Eight months ago, Hong Kong Tatler and Louis Vuitton came together to forge a platform that would celebrate collaboration and creativity. The resulting project, entitled Uncharted Territories, saw eight of the city’s most interesting and influential artists and creatives—chosen for their influence and relevance in their respective fields—work together in pairs to produce expressions on a theme: the spirit of travel. The participants were motivated not only by the rare opportunity to work in unlikely couplings but also by the chance to inspire and energise fellow artists in the city’s burgeoning scene. Guided by curator William Zhao, the four teams were given full artistic freedom to produce works that capture travel in its multifarious definitions—physical, spiritual and otherwise. The works are highly personal statements yet all point to the transient nature of Hong Kong, a metropolis that has evolved rapidly to become a global hub, a node where culture and commerce vie for attention.
Artist Adrian Wong, co-founder of art studio Embassy Projects, teamed up with designer Joyce Wang, who’s behind the plush interiors of Mott 32 and the Landmark Mandarin Oriental, to check into the world of hotel rooms and how they are used
"It’s the kind of place where you can eat a pizza in bed, you leave towels on the floor and you come back and they’re magically gone,” Adrian says, describing the suspended reality of a hotel room. “It’s supposed to be this utopian area where everything has its use and everything has its place, but in reality, when you’re jetlagged and scrambling to get from meeting to meeting, it becomes a place where the normal world kind of falls apart.”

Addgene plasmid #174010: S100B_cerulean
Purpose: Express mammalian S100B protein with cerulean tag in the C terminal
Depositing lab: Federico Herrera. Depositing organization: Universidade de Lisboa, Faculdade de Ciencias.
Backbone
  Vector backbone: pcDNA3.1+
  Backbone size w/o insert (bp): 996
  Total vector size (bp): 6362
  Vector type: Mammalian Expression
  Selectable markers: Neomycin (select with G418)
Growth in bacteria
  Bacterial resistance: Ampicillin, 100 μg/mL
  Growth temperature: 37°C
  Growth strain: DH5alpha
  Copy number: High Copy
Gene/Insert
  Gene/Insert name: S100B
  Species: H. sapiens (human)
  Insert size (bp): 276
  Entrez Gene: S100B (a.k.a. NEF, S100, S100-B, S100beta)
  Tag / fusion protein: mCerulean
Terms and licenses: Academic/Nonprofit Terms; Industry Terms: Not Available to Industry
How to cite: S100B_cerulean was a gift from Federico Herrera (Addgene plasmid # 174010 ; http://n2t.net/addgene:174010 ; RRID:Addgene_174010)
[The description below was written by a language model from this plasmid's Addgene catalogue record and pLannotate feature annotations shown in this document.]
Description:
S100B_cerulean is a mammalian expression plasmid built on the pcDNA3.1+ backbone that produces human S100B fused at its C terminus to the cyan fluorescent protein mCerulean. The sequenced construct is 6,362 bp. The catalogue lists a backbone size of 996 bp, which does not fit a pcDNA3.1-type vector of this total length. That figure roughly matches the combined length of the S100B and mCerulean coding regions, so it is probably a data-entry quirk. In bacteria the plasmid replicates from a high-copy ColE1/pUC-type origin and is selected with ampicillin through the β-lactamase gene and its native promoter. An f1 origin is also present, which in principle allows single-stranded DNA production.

It didn’t take long for Adrian and Joyce, who both travel regularly, to agree on the theme of hotel rooms—and what they don’t like about them. “We shared a lot of negativity about hotel rooms and why they feel absurd. We discussed the really odd pieces of furniture hotels have,” says Joyce. “Like the luggage rack—this clunky thing that’s meant to make life easier but in reality always feels like it irks more than it alleviates stress.” Adrian agrees: “You have this duality of the prescribed, programmed function of a hotel room and the actual function coming into collision on a regular basis.”
An Adult Playground
Intending to capture this duality, they focused on how people treat hotel rooms as playgrounds and decided to create a small room framework from copper piping, a material traditionally used in children’s playgrounds. “We started thinking about how ‘adult playgrounds’ and children’s playgrounds have a lot in common in terms of language and materials used. These metal tubular shapes, things hanging from them, chains,” says Joyce.
Dance and Dialogue
The piece will also have a performance element, designed to highlight the contrast between check-in, when hotel staff proudly show guests the features of a room, and the reality of the way it ends up being used. “For the staff it’s a kind of temple of perfection,” says Joyce. “Whereas once the door closes, guests feel like they can do whatever they want in the room. It becomes a backdrop for scandal.” Two dancers will act out the push and pull between the supervisors of the space and the guests.
Ultimately, the piece is intended as “a way to open up a dialogue about interior design and what it’s for,” says Adrian. “And how much of that is objective and based on the needs of the user and how much of it is something a little more psychedelic or abstract.”
Follow the progress of the other teams through our behind-the-scenes videos.
This article was printed in the December 2016 issue of Hong Kong Tatler.